Re: E-Commerce's 1.3 Percent Problem
Posted by: Bob Woods 2003-01-20 13:24:38

Re: E-Commerce's 1.3 Percent Problem
Posted by: MikeJacobs 2003-01-23 15:32:40 In reply to: Bob Woods
Broadband, technology, usability, etc. Yes, they're all issues that impact ecommerce. While advances in these core areas are constantly advancing, none will address one of the larget impediments to online sales... product content. Some sites have good search functionality, great taxonomy and thin content but miss the mark on featuring accurate and complete product information once the customer finally gets to the detail page. It's great to think that someday core infrastructure components will catch up to deliver the kind of user experience we all dream about. But in the interim, we all have the capability to feature product information that a consumer can actually use to make a purchase decision. How many sites have incorrect specifications or attributes that are not normalized (forcing one to think hard about product differentiation in the same sub-category)? It does not take rocket science to feature accurate and complete content, just a solid strategy, process orientation and efficient workflows and tools.

Re: E-Commerce's 1.3 Percent Problem
Posted by: IBLS 2003-01-20 18:20:41 In reply to: Bob Woods
One major area that was not addressed in the article is the lack of cohesive E-Commerce laws. Businesses and consumers do not know what jurisdictions and laws apply to their transactions. Businesses need to educate themselves on the global rules and regulations for doing business online. Next, they need to clearly post a framework as to what a consumer can expect and who they can turn to outside of the company if there is a legal dispute.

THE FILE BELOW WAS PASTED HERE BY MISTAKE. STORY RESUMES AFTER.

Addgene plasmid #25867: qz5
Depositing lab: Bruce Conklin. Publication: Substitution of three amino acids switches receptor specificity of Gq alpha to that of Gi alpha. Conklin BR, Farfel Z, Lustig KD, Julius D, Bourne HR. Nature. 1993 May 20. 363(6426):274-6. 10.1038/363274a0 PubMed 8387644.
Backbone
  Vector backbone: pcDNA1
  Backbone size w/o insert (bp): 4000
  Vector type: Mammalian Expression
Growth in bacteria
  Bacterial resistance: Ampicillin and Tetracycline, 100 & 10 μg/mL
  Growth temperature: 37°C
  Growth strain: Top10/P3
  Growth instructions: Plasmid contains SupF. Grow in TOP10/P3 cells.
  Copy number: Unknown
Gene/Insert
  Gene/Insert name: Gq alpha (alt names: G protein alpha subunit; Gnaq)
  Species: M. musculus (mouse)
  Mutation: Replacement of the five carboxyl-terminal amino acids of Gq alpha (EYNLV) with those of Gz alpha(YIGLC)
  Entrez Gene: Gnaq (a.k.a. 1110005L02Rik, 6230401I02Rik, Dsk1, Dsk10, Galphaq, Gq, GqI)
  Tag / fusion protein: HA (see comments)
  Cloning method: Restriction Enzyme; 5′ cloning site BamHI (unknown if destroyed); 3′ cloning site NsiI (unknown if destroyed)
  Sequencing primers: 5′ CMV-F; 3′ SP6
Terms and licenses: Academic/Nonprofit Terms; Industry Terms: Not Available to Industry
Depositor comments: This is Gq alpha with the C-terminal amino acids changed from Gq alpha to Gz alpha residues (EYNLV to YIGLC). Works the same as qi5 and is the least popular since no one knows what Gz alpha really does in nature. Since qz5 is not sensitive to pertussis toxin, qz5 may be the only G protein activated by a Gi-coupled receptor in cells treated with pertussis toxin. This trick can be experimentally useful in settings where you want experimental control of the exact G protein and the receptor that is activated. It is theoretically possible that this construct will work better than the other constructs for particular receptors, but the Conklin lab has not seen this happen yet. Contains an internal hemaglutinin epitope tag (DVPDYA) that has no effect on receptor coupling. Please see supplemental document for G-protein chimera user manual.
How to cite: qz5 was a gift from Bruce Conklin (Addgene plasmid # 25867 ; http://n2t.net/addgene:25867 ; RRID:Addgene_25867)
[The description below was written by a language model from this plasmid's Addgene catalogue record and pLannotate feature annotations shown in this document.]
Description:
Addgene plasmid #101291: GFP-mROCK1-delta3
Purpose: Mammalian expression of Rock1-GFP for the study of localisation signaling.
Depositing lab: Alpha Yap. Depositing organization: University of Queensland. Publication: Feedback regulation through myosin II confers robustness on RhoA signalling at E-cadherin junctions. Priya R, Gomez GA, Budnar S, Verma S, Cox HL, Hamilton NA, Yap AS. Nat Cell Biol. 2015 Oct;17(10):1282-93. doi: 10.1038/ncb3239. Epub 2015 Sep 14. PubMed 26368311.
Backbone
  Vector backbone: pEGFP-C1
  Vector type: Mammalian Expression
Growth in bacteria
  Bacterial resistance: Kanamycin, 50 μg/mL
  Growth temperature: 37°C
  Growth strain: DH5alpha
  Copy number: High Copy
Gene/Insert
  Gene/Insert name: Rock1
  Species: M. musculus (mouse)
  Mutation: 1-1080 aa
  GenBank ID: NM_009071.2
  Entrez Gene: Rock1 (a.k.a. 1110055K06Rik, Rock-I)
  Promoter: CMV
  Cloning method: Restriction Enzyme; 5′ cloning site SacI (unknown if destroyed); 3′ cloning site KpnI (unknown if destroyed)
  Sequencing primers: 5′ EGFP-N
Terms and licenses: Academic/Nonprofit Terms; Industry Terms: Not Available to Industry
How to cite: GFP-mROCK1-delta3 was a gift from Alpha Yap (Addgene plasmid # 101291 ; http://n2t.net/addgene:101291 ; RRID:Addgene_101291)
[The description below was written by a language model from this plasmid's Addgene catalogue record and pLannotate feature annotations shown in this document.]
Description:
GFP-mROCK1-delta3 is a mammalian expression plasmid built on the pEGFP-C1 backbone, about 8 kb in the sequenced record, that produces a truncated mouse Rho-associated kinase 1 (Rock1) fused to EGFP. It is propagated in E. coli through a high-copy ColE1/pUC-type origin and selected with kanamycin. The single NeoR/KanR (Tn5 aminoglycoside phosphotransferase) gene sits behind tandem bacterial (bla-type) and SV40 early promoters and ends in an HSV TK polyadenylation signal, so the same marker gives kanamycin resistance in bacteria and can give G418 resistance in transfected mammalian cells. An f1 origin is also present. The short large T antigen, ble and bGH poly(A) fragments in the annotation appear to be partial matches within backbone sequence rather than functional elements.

Companies such as ours, IBLS, are gathering content from E-Commerce focused lawyers and compiling it into capsules for easy reference. This is one solution, but governments need to also take the lead and create effective roadmaps as to #1 - how their existing/new laws apply to online transactions and #2 how their regulations mesh with other countries of the world.

Re: E-Commerce's 1.3 Percent Problem
Posted by: davidport 2003-01-20 14:13:14 In reply to: Bob Woods
Why does e-ommerce account for such a small slice of the retail pie? ...Our research indicates it's largely because most people can't be sure they'll be home to receive deliveries, and don't like having stuff left exposed outside their door or taken back to the depot.

Re: E-Commerce's 1.3 Percent Problem
Posted by: Heather G 2003-01-20 15:07:54 In reply to: davidport
No doubt the transactions on auction sites such as eBay are not considered "e-commerce," yet the same consumers visiting "retailers" such as Amazon and the like are buying from eBay sellers online. I wonder if auctions were included, whether the total percentage would be affected.